Biomarkers can help distinguish different types of features but this week they were used to predict who would respond to Pivotal Response Training, or PRT. Researchers, led by Pam Ventral at Yale looked at how the brain responded to a social or non social situation as well as baseline features on standardized measures. Remarkably, these brain signatures were better at standard behavioral assessments at determining who would respond most positively to PRT. This study has enormous implications for personalized medicine approach and demonstrates how early studies in biomarkers many years ago have paid off for those with autism.
On Tuesday November 15th, Tracy Bale from University of Pennsylvania provided an insightful analysis of sex differences in behavioral, physiological and molecular outcomes following prenatal stress. She outlined the potential epigenetic markers that may lead to resilience in female offspring which has direct implications for autism. However, prior to Dr. Bale’s presentation, Donna Werling from UCSF briefly outlined the genetic and behavioral data so far about females with autism and why there is a 4:1 ratio in males to females getting a diagnosis. This webinar is part of the Environmental Epigenetics of Autism Webinar Series co-organized by Autism Science Foundation, Autism Speaks and the Escher Family Fund for Autism.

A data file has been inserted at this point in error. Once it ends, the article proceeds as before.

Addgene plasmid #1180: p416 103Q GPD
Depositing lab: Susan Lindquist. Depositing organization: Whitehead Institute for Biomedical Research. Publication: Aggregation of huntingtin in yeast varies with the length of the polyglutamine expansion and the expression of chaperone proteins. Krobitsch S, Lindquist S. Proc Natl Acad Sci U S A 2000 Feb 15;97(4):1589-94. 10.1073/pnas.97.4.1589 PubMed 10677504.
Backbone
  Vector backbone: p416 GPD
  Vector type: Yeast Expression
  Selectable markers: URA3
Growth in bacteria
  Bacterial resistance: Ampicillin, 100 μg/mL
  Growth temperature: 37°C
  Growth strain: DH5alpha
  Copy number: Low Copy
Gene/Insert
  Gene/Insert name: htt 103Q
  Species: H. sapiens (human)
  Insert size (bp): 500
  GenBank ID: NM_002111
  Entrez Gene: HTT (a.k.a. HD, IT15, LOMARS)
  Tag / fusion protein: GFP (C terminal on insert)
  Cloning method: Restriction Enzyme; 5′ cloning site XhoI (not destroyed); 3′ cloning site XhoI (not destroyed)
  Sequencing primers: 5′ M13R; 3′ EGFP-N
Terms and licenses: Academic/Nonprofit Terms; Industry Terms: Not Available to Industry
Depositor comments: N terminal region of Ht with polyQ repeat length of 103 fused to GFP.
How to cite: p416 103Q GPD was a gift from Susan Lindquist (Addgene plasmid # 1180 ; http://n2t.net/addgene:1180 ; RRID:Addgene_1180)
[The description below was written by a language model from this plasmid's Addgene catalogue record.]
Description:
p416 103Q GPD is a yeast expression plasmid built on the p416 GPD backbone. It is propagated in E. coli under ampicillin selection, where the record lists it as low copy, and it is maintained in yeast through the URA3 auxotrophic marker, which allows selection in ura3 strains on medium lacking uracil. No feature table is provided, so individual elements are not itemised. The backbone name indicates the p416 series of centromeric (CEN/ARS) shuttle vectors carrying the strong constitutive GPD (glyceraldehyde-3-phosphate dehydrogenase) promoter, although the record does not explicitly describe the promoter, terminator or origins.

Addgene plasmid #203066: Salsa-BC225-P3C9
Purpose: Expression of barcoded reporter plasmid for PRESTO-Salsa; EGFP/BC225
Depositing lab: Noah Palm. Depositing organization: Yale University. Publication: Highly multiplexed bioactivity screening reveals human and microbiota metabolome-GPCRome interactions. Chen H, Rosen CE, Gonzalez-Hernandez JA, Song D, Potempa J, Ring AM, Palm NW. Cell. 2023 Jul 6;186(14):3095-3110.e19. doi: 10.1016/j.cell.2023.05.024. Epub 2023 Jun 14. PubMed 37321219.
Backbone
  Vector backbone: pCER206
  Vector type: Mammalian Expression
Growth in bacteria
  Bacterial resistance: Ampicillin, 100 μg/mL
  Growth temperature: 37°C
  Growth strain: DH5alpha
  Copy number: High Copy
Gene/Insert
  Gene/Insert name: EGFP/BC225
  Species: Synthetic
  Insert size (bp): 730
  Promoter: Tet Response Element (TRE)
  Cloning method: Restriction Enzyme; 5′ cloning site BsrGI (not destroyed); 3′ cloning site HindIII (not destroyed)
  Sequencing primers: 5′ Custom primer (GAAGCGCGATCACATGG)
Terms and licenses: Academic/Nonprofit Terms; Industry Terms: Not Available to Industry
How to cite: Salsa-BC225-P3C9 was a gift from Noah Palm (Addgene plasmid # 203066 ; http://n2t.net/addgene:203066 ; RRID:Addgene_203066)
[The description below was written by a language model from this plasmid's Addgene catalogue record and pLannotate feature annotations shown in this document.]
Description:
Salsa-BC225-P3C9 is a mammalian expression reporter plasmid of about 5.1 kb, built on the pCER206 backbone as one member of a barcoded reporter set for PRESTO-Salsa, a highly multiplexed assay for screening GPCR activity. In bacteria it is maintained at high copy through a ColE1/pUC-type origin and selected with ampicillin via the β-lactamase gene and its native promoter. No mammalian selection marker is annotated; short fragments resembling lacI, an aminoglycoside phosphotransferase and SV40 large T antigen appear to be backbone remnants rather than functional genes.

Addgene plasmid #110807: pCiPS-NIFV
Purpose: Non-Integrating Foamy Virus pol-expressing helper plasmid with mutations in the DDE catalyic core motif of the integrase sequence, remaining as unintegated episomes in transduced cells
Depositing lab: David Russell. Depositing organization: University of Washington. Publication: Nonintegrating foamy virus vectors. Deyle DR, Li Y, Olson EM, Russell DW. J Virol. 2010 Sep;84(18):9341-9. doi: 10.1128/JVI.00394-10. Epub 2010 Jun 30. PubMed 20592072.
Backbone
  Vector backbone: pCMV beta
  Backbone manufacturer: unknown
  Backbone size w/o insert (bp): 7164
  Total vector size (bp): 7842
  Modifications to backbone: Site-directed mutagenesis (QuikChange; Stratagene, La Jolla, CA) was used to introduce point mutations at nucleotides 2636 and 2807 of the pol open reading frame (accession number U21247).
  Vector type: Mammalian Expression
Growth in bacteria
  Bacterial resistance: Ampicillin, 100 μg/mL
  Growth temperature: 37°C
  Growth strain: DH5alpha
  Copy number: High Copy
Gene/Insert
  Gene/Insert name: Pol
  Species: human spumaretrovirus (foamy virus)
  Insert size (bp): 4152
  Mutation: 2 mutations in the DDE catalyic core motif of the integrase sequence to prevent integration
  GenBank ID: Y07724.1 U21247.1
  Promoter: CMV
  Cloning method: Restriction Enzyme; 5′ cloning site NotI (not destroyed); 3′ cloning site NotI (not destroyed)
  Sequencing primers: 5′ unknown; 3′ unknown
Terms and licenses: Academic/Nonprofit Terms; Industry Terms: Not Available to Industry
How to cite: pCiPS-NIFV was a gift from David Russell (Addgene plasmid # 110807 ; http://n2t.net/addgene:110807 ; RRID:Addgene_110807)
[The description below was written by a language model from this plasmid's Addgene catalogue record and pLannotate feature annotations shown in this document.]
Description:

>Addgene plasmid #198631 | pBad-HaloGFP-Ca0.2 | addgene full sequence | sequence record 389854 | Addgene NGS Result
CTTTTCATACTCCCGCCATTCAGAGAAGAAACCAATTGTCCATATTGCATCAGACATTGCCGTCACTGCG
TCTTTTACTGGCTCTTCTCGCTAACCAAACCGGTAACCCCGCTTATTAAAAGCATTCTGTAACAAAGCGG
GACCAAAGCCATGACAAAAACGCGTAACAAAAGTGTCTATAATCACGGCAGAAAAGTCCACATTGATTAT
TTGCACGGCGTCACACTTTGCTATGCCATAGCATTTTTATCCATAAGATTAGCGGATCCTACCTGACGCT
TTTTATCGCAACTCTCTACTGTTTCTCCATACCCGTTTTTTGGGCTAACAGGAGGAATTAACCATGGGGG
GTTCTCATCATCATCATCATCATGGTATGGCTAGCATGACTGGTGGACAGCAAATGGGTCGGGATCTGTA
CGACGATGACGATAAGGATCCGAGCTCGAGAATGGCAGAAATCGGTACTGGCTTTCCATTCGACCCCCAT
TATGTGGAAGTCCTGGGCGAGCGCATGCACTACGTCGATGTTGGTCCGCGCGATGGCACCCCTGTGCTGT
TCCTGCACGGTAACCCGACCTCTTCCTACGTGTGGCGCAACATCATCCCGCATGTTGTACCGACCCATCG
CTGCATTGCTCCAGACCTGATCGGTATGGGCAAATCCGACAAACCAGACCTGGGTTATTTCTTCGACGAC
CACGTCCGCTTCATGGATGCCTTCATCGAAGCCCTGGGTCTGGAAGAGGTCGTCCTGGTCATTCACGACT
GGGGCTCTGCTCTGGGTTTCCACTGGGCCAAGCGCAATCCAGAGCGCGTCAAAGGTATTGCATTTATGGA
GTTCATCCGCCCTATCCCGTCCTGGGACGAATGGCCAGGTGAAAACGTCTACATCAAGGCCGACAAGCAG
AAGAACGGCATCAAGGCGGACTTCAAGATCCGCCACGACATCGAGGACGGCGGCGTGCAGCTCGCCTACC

On early Wednesday morning, the United States woke up to the news that the new president was Donald Trump. While he hasn’t taken office yet, this podcast reviews his statement on his website or in his Contract with America, as well as thing published or stated by him or his campaign on his website or in an interview. The following are covered: health coverage, Medicaid, mental health services, science and the environment, and education. The focus is now the proposed changes and policies could affect families with autism. There is also a special message at the end from David Mandell about how families can deal with the changes ahead. A transcript of the podcast is available here.
Overall, the scientific research examining the efficacy of oxytocin treatment in autism spectrum disorder has been mixed. On a previous podcast, studies in the way the oxytocin receptor was turned on and off were explained which may account for variability in treatment response. This week, two studies in Japan show that specific mutations in the oxytocin receptor product predict who will respond to oxytocin treatment and who will not. Therefore, the oxytocin story is one of the first examples of using genetic findings to push better treatment on an individual level, otherwise known as precision medicine.